Court Upholds $23 Million Judgement Against CVS Caremark for Unfair Pharmacy Reimbursement

A federal district court in Arizona has upheld a $23 million arbitration award to the AIDS Healthcare Foundation (AHF) against pharmacy benefits manager (PBM) CVS Caremark for unfair drug reimbursement.

In its November 2019 lawsuit, AHF alleged that CVS Caremark “clawbacks” of reimbursement for Part D prescription claims and its subsequent distribution of these funds to Part D plan sponsors was occurring in violation of “the covenant of good faith and fair dealing” contained in contracts between the two parties. An arbitrator agreed with this claim, ruling in favor of AHF in November 2021 and ordering CVS Caremark to pay $23 million in damages and expenses. CVS Caremark then appealed the arbitration ruling. The federal district court upheld the ruling on Sept. 15.

“This case is a major victory for all independent pharmacies,” said AHF President Michael Weinstein. “Most independent pharmacies don’t have the resources or are afraid of retaliation for taking such actions. To be clear, this court found for us in every regard. None of the objections raised by CVS carried any weight with this court.” 

“We respectfully disagree with the court’s decision in this matter,” said Mike DeAngelis, Executive Director of Corporate Communications for CVS Health, the parent company of CVS Caremark. Performance-based rebate fees “are fully disclosed in our contracts with network pharmacies, comply with the applicable laws, and help ensure optimal clinical pharmacy performance on behalf of our clients and plan members,” DeAngelis said.

At the heart of the dispute was CVS Caremark’s application of its Performance Network Program (PNP) under which it assessed Performance Network Rebate (PNR) fees or “clawbacks” against its network pharmacies based on certain performance metrics. CVS Caremark began requiring its Part D network pharmacies—including AHF pharmacies—to participate in performance networks beginning in 2016.

Under PNP, CVS Caremark replaced the flat network fees that pharmacies paid it with variable performance-based fees, with higher performing pharmacies paying less. CVS Caremark calculated pharmacies’ scores based on PNP criteria and used those scores to determine the applicable variable rate fee, or PNR.

According to Andrew Kim, attorney at Kim Riley law firm who represented AHF in this dispute, numerous aspects of CVS Caremark’s operation of PNPs were determined to be “unconscionable” in arbitration and on appeal. Kim said one example of “deeply flawed” metrics used by CVS Caremark to measure performance that the arbitrator found particularly compelling was its practice of substituting “average” performance data of unidentified, unaffiliated pharmacies in cases where transaction data from AHF pharmacies was absent.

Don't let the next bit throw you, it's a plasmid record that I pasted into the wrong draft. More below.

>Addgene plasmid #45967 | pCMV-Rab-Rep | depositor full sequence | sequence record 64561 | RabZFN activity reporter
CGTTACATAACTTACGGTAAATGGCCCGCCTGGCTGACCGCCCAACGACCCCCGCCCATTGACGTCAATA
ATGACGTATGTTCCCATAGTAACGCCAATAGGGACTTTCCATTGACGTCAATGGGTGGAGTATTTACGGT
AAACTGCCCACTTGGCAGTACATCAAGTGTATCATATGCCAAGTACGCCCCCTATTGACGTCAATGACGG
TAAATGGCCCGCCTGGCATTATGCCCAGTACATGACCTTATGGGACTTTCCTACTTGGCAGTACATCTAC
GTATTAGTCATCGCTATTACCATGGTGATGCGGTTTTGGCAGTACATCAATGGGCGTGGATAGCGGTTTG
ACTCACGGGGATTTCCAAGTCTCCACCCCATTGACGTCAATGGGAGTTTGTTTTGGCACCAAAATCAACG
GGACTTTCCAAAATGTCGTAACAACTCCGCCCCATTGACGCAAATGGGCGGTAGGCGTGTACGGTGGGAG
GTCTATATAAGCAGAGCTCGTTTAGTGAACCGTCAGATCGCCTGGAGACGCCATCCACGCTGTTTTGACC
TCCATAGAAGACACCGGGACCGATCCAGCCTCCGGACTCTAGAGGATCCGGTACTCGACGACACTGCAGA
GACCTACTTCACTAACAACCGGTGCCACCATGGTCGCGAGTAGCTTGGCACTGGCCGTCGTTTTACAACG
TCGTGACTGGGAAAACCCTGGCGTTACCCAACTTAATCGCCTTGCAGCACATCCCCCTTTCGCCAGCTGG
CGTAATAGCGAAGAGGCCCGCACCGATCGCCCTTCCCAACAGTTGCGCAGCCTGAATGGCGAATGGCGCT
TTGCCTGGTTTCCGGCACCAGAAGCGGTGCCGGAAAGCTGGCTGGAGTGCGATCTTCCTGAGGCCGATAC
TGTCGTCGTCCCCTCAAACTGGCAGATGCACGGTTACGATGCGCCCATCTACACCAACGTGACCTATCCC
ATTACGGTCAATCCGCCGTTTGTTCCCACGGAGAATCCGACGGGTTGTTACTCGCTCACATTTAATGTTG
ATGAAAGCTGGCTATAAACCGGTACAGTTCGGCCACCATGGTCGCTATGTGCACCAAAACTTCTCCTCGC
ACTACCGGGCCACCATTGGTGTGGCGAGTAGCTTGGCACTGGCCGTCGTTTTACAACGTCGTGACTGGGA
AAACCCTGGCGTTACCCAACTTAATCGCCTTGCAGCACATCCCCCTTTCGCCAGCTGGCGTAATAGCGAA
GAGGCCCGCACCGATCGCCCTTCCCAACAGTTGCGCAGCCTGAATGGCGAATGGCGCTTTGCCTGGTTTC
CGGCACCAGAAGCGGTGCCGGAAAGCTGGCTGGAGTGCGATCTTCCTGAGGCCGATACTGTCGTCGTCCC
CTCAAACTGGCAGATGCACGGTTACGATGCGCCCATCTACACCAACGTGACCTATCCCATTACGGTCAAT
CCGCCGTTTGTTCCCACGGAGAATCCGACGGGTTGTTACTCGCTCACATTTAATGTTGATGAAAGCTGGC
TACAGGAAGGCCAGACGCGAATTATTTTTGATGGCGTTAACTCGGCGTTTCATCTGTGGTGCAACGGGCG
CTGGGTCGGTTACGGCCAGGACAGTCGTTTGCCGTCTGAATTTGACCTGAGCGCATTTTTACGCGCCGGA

Weinstein said the largest part of the performance criteria for getting clawbacks reimbursed was dispensing a sufficient amount of generic drugs. However, almost all HIV antiretrovirals used by AHF’s patient population are branded drugs not available in generic form, which made it impossible for AHF to meet this criteria. 

These performance metrics are leveraged to “pull Medicare Part D public funds back from these independent pharmacies after they’d already dispensed the drugs,” and give that money to private insurance companies, Kim said. He noted that some of these insurance companies such as Aetna and Silverscript are in fact owned by CVS Caremark. Kim said the Court and arbitrator objected strongly to this “funneling of the fees”—a practice garnering $9 billion industry-wide in 2021—and this became a key factor in their decision. 

As part of its original arbitration case, AHF also sought a permanent injunction prohibiting Caremark from operating PNPs, which they were granted.

Weinstein says that market dominance by the “big three” PBMs—CVS Caremark, Express Scripts, and OptumRx—means that pharmacies such as those run by AHF cannot serve “our clients who rely on us for services…if we do not submit to these unfair terms”. He says AHF is currently suing Express Scripts for similar reimbursement practices. 

AHF’s general counsel Tom Myers applauded the court’s decision to unseal all documents related to the case and make them available for public viewing, which CVS Caremark “strived mightily” to prevent. He said CVS Caremark requires all cases to be arbitrated because this means such documents are kept confidential. “The only reason you’re hearing about this case is because CVS tried to appeal the decision,” Myers said. He notes that CVS Caremark contracts with 68,000 pharmacies nationwide, and it’s “highly likely that what [they] did to us they’ve tried to do thousands of times,” to other pharmacies.

Myers hopes the case will become a “roadmap” for other pharmacies that do business with CVS Caremark. 

AHF operates 62 pharmacies in the U.S., most of which are co-located with their clinics. According to Weinstein, AHF’s pharmacies are its largest source of revenue, which the organization depends on to provide care and other programs.  

AHF’s clinics participate in the 340B program and the organization is actively engaged in 340B advocacy efforts including a public relations campaign entitled Let it B.